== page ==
As fans of the American game await the decision by US Soccer on the divisional status of the United Soccer League and North American Soccer League, the question of “why” pops up again and again. Here in the States, there is no model for promotion and relegation in the professional game, yet numeric divisions are assigned to each fully professional league.
Brian Straus of Sports Illustrated addresses this in today’s piece on the sanctioning fracas that has overshadowed play on the field for the better part of six months. I want to state here in short form the reasons that soccer executives think divisions are important.
When lobbying for media attention, broadcast deals, and sponsorship (basically anything that can increase a pro sports league’s bottom line), perception is reality, and the perception is currently that Major League Soccer is tops, NASL is second, and USL is third. The Federation assigns the divisions that create those perceptions, supposedly doing so after evaluating the league’s strength on a number of factors including market population, ownership wealth, stadium capacity, and coaching competence.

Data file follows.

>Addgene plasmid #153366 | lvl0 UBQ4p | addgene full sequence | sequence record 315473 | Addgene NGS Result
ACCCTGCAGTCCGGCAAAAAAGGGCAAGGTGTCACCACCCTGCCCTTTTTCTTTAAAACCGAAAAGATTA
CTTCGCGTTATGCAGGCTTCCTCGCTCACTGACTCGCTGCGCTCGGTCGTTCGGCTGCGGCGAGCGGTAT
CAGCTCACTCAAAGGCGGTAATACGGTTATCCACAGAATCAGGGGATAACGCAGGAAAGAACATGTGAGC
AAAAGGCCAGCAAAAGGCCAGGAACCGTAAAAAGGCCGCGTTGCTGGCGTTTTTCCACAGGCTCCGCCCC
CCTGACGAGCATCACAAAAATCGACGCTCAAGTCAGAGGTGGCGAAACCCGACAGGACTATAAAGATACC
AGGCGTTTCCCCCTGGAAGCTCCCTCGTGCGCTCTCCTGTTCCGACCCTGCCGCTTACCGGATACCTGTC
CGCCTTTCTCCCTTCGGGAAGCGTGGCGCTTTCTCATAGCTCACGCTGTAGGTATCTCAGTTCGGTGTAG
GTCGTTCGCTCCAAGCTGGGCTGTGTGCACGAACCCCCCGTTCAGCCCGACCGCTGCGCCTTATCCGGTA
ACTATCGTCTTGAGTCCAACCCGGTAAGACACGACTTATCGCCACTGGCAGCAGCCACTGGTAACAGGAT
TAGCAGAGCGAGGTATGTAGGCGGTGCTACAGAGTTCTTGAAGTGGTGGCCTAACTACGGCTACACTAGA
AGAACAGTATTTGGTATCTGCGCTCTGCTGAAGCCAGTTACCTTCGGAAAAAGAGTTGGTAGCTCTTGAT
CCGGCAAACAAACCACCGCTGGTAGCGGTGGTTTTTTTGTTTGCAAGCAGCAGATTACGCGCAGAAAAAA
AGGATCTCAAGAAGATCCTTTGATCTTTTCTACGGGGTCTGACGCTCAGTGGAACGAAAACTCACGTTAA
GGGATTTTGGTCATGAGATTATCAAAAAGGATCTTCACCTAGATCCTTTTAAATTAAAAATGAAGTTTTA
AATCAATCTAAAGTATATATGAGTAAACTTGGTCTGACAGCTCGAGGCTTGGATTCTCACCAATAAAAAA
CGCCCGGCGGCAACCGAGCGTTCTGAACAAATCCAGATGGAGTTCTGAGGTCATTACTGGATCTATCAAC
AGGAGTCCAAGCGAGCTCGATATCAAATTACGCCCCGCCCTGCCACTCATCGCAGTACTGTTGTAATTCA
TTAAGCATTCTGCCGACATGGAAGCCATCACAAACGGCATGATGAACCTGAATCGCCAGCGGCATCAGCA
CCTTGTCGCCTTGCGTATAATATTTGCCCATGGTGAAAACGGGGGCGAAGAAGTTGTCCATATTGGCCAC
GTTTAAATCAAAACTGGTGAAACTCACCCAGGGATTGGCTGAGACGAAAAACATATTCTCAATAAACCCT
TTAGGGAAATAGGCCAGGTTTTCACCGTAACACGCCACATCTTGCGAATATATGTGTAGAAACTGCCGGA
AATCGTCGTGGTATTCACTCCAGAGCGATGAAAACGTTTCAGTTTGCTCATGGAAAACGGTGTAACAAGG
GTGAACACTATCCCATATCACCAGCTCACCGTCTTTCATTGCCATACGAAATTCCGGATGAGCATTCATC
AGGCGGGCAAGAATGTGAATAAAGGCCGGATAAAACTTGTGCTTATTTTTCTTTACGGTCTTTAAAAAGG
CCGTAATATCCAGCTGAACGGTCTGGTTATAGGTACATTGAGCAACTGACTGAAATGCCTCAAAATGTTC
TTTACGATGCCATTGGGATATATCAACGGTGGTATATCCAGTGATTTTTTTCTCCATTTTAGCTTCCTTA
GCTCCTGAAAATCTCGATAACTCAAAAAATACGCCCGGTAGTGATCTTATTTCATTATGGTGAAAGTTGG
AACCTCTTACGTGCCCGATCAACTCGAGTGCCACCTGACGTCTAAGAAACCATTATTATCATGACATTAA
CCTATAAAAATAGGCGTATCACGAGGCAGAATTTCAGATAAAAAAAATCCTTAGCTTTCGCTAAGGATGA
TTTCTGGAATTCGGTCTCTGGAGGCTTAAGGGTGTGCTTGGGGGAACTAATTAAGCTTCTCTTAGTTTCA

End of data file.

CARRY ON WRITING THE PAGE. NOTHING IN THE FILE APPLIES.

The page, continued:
Today, the USL says that it meets the Federation’s definition of Division 2 - with a handful of identified and solvable exceptions - and simply wants the title to go along with it. In other words, they want the perception that they deserve.
NASL has held Division 2 status since 2011, and has consistently failed to meet the guidelines set forth for each stage of its existence, requiring multiple ongoing exceptions from the Federation. Now teetering on the brink of non-existence, it’s more important than ever to NASL that it retain its divisional status, and associated perception of strength, no matter how tenuous.
So, while lovers of the game itself question the need for divisional structure in a country where field results do not factor into the decisions on that structure, it is inescapably meaningful to the future of this country’s clubs, leagues, and soccer market in general. That’s why the Federation’s decision counts as “news”, and why it’s worth following.